UCDSVP win €5000 Better Ireland prize

 
 

UCD’s branch of the St Vincent de Paul have claimed the €5,000 first prize in the AIB Better Ireland Awards. UCDSVP auditor Kevin Conlon has said that the prize came at the right time for the group, and will be distributed among their youth initiatives.

The AIB Better Ireland Programme is run with the purpose of promoting and supporting local children’s projects throughout the country. Each of AIB’s 182 main branches were each given €10,000 to disperse among the causes deemed to be most worthy in their community. The winners were determined by a public vote that was conducted online and by text among the members of the community. UCDSVP run six local youth projects that comprise of three youth clubs, two homework clubs and a small group that organises parties for local children. The prize money will be split between these groups.

Conlon credited UCDSVP members, saying that the success of the organisation during the recession has been “purely down to the volunteers,” who have kept the club running.

The Grove After-School Care Management Company came second in the competition earning a prize of €3,000 and the SU’s Access Week programme finishing third, winning €2,000.

SU Welfare Vice-President, Scott Ahearn, expressed his delight at the success in securing this funding, describing the Access Week programme was “a great initiative.” The Access Week programme involves bringing primary school children from disadvantaged areas and backgrounds to UCD for a day. During this day they will be given a tour of the campus and are allowed to participate in various activities designed to encourage them to see third level education as a realistic option for them to pursue later in their lives.

Ahearn stated that the goal of the Access Week programme was to stress “how college is important” but also to “show them [that] UCD’s cool. They get to go to the science labs and they get to go to the museum in the Classical department.”

Ahearn explained that the funding will be spent on the supplies used over the course of the week, such as the chemical equipment used in the demonstrations carried out in the labs for the children. He commented that the money will be helpful in making the day more enjoyable for the participating children, adding that the prize money would be spent on “t-shirts for the kids and little hats.”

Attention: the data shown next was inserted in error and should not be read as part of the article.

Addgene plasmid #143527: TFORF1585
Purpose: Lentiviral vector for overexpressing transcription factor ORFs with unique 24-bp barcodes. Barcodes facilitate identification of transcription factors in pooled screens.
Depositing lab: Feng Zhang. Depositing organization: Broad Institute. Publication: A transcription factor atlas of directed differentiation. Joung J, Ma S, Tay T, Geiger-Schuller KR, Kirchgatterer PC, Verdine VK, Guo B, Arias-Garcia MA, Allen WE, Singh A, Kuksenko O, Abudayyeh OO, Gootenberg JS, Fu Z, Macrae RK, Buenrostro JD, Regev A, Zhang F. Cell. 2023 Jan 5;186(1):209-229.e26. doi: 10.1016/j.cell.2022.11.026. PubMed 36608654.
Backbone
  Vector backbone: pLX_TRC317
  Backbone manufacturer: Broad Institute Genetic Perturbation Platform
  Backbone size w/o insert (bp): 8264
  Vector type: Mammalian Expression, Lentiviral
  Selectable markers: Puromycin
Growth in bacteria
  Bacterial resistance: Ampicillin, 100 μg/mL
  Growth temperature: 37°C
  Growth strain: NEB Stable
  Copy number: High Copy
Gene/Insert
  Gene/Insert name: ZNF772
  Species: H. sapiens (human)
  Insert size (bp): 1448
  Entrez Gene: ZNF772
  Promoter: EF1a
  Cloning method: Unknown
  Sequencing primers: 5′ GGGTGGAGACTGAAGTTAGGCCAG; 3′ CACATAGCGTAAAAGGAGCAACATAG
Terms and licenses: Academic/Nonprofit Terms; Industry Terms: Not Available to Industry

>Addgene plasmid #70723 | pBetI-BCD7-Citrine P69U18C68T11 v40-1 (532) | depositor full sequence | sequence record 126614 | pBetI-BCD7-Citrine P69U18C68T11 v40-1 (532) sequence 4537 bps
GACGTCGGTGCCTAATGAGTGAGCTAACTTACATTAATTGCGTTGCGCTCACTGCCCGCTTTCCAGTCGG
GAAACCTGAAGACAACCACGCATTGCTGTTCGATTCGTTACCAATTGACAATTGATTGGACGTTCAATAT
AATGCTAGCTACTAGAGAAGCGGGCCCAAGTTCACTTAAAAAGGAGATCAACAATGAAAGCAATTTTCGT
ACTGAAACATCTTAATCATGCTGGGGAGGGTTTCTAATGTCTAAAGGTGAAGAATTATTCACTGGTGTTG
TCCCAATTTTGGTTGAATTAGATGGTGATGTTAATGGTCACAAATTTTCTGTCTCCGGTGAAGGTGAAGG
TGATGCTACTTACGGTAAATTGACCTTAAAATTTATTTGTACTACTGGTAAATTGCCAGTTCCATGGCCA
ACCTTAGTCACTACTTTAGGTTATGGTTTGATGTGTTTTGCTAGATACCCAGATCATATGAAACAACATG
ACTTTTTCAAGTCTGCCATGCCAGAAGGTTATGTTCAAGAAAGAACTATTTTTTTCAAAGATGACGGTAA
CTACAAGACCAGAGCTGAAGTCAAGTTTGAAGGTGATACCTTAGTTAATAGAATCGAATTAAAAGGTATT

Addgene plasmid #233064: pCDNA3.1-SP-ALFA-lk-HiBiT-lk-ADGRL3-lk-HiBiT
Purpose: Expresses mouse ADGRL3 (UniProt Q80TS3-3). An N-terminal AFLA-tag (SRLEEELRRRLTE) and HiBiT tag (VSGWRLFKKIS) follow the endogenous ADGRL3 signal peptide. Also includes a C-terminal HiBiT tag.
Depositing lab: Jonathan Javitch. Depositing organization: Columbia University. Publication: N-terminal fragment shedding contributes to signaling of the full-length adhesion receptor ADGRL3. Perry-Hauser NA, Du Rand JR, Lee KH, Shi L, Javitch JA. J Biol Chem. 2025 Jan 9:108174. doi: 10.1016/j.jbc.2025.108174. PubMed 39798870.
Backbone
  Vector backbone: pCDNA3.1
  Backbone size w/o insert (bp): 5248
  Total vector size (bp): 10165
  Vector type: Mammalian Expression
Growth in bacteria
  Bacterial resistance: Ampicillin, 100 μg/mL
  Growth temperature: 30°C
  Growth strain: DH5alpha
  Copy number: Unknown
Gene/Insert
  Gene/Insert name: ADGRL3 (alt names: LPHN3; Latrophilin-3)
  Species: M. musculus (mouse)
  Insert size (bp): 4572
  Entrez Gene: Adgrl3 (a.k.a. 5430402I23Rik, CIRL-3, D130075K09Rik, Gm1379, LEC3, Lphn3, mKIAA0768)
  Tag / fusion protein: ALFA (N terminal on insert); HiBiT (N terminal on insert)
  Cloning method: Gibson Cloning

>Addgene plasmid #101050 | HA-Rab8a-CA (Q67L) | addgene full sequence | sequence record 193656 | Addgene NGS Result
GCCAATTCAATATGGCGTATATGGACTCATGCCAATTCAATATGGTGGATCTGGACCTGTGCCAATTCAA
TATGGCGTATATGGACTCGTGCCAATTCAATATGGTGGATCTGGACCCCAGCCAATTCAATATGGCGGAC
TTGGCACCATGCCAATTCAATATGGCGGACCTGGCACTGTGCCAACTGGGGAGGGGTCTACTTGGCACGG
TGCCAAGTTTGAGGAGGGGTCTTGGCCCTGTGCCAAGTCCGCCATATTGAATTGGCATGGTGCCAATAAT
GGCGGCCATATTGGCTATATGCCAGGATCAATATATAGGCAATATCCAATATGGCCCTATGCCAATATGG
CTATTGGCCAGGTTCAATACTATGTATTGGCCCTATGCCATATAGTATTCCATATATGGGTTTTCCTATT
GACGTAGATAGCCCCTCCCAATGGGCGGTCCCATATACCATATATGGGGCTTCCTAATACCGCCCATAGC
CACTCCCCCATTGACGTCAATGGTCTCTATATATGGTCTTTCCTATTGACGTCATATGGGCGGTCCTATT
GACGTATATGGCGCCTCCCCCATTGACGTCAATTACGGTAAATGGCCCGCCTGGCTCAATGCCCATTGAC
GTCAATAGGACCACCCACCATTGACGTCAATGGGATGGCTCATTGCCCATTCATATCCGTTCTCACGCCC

UCD’s branch of the St Vincent de Paul have claimed the €5,000 first prize in the AIB Better Ireland Awards. UCDSVP auditor Kevin Conlon has said that the prize came at the right time for the group, and will be distributed among their youth initiatives.

The AIB Better Ireland Programme is run with the purpose of promoting and supporting local children’s projects throughout the country. Each of AIB’s 182 main branches were each given €10,000 to disperse among the causes deemed to be most worthy in their community. The winners were determined by a public vote that was conducted online and by text among the members of the community. UCDSVP run six local youth projects that comprise of three youth clubs, two homework clubs and a small group that organises parties for local children. The prize money will be split between these groups.

Conlon credited UCDSVP members, saying that the success of the organisation during the recession has been “purely down to the volunteers,” who have kept the club running.

The Grove After-School Care Management Company came second in the competition earning a prize of €3,000 and the SU’s Access Week programme finishing third, winning €2,000.

SU Welfare Vice-President, Scott Ahearn, expressed his delight at the success in securing this funding, describing the Access Week programme was “a great initiative.” The Access Week programme involves bringing primary school children from disadvantaged areas and backgrounds to UCD for a day. During this day they will be given a tour of the campus and are allowed to participate in various activities designed to encourage them to see third level education as a realistic option for them to pursue later in their lives.

Ahearn stated that the goal of the Access Week programme was to stress “how college is important” but also to “show them [that] UCD’s cool. They get to go to the science labs and they get to go to the museum in the Classical department.”

Ahearn explained that the funding will be spent on the supplies used over the course of the week, such as the chemical equipment used in the demonstrations carried out in the labs for the children. He commented that the money will be helpful in making the day more enjoyable for the participating children, adding that the prize money would be spent on “t-shirts for the kids and little hats.”